Intel Pick Holds Back on Waterboarding

Blairl also testified that he believed there will be one uniform U.S. government manual on how interrogations are conducted, as opposed to a combination of the Army's field manual -- which had been the standard -- and policy and legal guidelines laid out by the Justice Department and the CIA for the CIA's aggressive interrogations. "It won't be called the Army field manual any more," Blair said of the new uniform manual. "It will be called the manual for government interrogations. So I think this review is very important."

Intelligence Committee Chairwoman Sen. Dianne Feinstein, D-Calif., expressed her concern that a recent national intelligence study found that 27 percent of the intelligence community was comprised of contractors. Blair said he would look at the issue and added that interrogations should be done by professionals, not contractors. "My strong preference is that interrogators in the intelligence world be a professional cadre of the best interrogators…[and] our use of contractors be limited to times where maybe you need a particular dialect."

Blair, a retired admiral who served as commander in chief of U.S. Pacific Command from 1999-2002, said that his main focus would be on combating the immediate threat of anti-American terrorism while also focusing on the ongoing campaigns in Iraq and Afghanistan.

Challenges for Next Director of National Intelligence

In his testimony Blair cited challenges he would likely face in the new post, including, "How the United States adjusts to and manages the growing power and influence of China, India and key countries in the developing world, as well as trends, threats and opportunities that arise because of failing states."

Aside form terrorist threats, Blair said the U.S. needed to focus on weapons proliferation, increasing concerns about cyber attacks and drug traffickers who could harm U.S. interests. "We also cannot lose sight of new issues that may pose grave dangers such as global warming, energy supplies, food prices and pandemic diseases."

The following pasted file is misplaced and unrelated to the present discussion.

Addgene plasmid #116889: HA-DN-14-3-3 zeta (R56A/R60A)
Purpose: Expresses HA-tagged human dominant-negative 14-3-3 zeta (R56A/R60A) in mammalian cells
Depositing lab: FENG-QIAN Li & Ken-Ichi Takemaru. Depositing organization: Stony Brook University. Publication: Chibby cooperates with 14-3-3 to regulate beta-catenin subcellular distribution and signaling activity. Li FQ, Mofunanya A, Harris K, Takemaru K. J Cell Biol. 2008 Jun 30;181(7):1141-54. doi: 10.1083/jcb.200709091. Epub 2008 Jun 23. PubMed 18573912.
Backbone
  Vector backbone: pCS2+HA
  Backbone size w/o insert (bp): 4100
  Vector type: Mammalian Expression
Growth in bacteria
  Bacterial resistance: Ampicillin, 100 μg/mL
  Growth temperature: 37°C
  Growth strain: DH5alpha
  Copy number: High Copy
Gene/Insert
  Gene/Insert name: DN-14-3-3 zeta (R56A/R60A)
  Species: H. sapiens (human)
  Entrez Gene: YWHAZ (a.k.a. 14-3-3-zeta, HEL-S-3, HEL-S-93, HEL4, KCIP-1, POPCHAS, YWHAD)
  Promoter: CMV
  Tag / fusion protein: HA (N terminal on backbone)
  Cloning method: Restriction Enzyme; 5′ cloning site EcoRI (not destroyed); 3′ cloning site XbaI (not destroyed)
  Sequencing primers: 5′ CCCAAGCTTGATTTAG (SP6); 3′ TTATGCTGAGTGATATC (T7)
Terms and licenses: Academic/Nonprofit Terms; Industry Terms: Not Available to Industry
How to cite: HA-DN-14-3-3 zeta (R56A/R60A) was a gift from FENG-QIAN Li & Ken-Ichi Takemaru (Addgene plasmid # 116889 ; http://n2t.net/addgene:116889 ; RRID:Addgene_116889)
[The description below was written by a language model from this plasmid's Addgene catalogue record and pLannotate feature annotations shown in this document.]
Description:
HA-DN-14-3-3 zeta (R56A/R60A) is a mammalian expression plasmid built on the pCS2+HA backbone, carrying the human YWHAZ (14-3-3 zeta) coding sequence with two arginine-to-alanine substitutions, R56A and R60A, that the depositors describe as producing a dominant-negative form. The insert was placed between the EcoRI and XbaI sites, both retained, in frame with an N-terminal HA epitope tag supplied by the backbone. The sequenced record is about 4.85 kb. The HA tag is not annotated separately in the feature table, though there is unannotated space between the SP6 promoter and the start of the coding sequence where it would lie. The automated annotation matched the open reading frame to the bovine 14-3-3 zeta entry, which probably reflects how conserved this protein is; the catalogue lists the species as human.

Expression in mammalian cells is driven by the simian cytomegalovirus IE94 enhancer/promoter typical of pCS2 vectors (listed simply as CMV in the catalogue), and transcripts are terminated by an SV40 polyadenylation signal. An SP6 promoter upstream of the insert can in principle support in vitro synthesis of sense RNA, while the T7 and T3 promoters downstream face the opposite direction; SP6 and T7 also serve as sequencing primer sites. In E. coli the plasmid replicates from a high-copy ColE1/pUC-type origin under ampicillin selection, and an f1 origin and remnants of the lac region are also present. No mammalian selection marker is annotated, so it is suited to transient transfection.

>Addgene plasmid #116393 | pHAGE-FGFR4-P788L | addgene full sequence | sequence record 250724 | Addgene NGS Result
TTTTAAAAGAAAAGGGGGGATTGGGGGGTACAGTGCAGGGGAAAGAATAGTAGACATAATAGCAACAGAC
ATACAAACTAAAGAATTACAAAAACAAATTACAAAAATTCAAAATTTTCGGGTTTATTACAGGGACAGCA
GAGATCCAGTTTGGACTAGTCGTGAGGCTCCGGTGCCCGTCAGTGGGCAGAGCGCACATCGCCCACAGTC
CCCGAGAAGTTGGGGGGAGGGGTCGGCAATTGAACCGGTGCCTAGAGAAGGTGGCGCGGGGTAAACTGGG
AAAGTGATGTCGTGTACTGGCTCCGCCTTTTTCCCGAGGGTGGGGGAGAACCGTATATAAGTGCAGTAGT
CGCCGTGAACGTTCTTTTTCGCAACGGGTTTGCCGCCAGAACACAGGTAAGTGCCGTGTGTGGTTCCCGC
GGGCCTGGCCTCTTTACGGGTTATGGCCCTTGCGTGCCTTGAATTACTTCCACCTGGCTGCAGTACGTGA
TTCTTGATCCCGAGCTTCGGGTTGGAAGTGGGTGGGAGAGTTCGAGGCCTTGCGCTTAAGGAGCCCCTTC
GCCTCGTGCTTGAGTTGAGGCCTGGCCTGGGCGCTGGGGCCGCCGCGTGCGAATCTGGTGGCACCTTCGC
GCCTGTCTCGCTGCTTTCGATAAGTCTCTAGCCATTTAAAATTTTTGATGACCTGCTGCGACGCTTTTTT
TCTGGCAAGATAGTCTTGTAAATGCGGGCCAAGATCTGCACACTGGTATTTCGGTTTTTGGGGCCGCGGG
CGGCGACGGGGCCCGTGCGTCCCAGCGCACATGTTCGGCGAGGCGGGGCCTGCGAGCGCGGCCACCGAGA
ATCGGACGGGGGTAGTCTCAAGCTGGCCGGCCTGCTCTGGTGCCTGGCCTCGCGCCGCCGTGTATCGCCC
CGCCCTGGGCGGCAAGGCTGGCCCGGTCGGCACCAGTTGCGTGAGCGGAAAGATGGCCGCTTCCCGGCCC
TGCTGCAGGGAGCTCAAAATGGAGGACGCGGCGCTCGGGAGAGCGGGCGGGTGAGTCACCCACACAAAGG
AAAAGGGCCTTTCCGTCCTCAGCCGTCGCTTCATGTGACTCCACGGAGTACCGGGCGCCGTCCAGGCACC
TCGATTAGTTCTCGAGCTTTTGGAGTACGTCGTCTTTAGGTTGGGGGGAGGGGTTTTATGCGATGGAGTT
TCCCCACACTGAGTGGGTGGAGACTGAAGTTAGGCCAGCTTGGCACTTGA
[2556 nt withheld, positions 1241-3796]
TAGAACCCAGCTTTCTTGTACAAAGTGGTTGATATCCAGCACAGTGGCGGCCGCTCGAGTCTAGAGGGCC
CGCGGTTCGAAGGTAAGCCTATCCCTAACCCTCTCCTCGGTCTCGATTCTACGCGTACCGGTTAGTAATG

Blair is widely expected to be confirmed by the Senate. He was questioned about two points that media reports and groups have speculated could derail his nomination. These include his failure to recuse himself in reviewing a research program for the F-22 fighter while he served as the president of the Institute for Defense Analyses and serving on the boards of two companies with an interest in the F-22 program. Blair was also questioned about his contacts with the Indonesian military during a brutal military crackdown against East Timor, which is now an independent country.

Blair denounced reports that he went out of the chain of command while he was head of U.S. Pacific Command and maintained contacts with the Indonesian military. "When it came to dealing with the Indonesians, I was a member of the [U.S.] government carrying out government policy in what I said to the Indonesians. There were no wink-wink, nod-nods from me to Indonesian officers to go ahead and do what you want, I'm for you….That's absolutely flat wrong," Blair said.

Concerning past oversight issues of the Bush administration on domestic surveillance and detainee interrogations, Blair promised to have more "transparency and accountability" if confirmed.